China Daily | Updated: 2017-05-19 07:47

Exam focus creates testing times for parents

Students read textbooks at a primary school in Luoyang, Central China's Henan province, Sept 1, 2015. [Photo/IC]

LAST WEEK, the municipal education bureau of Chengdu, capital of Sichuan province, announced that several branches of the national extracurricular training agency Xueersi were involved in improper activities in the city, and required them to temporarily close and correct the wrongdoings. Southern Metropolis Daily comments:

The Chengdu municipal education bureau has listed the wrongdoings of Xueersi, namely entrusting other agencies to hold exams and organizing academic competitions without the approval of the local government.

These activities are against government policies that promote quality education and call for cutting pupils' academic workload, and Xueersi deserves to be penalized for its wrongdoings.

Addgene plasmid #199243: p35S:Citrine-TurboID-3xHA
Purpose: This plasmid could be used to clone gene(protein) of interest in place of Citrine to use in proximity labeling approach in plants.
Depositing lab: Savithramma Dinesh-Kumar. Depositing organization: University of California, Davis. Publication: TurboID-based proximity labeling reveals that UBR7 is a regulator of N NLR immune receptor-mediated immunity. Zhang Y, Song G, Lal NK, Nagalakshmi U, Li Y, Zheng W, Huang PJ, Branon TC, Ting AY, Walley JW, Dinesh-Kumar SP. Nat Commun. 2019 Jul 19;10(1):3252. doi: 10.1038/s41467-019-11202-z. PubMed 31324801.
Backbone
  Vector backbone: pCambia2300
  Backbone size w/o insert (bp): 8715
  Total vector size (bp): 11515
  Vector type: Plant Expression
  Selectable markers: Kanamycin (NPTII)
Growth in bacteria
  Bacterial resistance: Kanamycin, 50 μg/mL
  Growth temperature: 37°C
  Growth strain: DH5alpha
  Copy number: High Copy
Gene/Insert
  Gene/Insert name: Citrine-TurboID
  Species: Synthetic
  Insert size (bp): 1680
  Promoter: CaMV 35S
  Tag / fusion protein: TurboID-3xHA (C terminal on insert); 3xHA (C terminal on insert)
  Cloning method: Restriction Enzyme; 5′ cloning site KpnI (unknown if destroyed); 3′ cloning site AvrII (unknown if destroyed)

However, many such agencies nationwide reportedly hold unauthorized academic competitions for pupils. The fact that Xueersi has grown so big as to be listed on the New York Stock Exchange shows how big the market is.

That phenomenon sounds absurd, but it has its own logic behind it. For ordinary people, the national college entrance exam remains the only path for a better life for their children. As schools cut the workload for pupils, many parents seek the help of extracurricular training agencies to improve their children's academic performance.

Worse, as more parents send their children to extracurricular training agencies, those who insisted on not doing so fear their children might lag behind, so they end up sending their children to training agencies as well.

Many parents have openly expressed their anger about Xueersi and similar extracurricular training agencies, but they have no choice other than to use them if their children are to compete with their peers.

That is why, when the bureau said it had got clues from people's complaints, many analysts guessed it was the parents that had blown the whistle.

However, the solution to the problem lies in better regulating the extracurricular market and changing the mindset of parents that only higher education leads to success.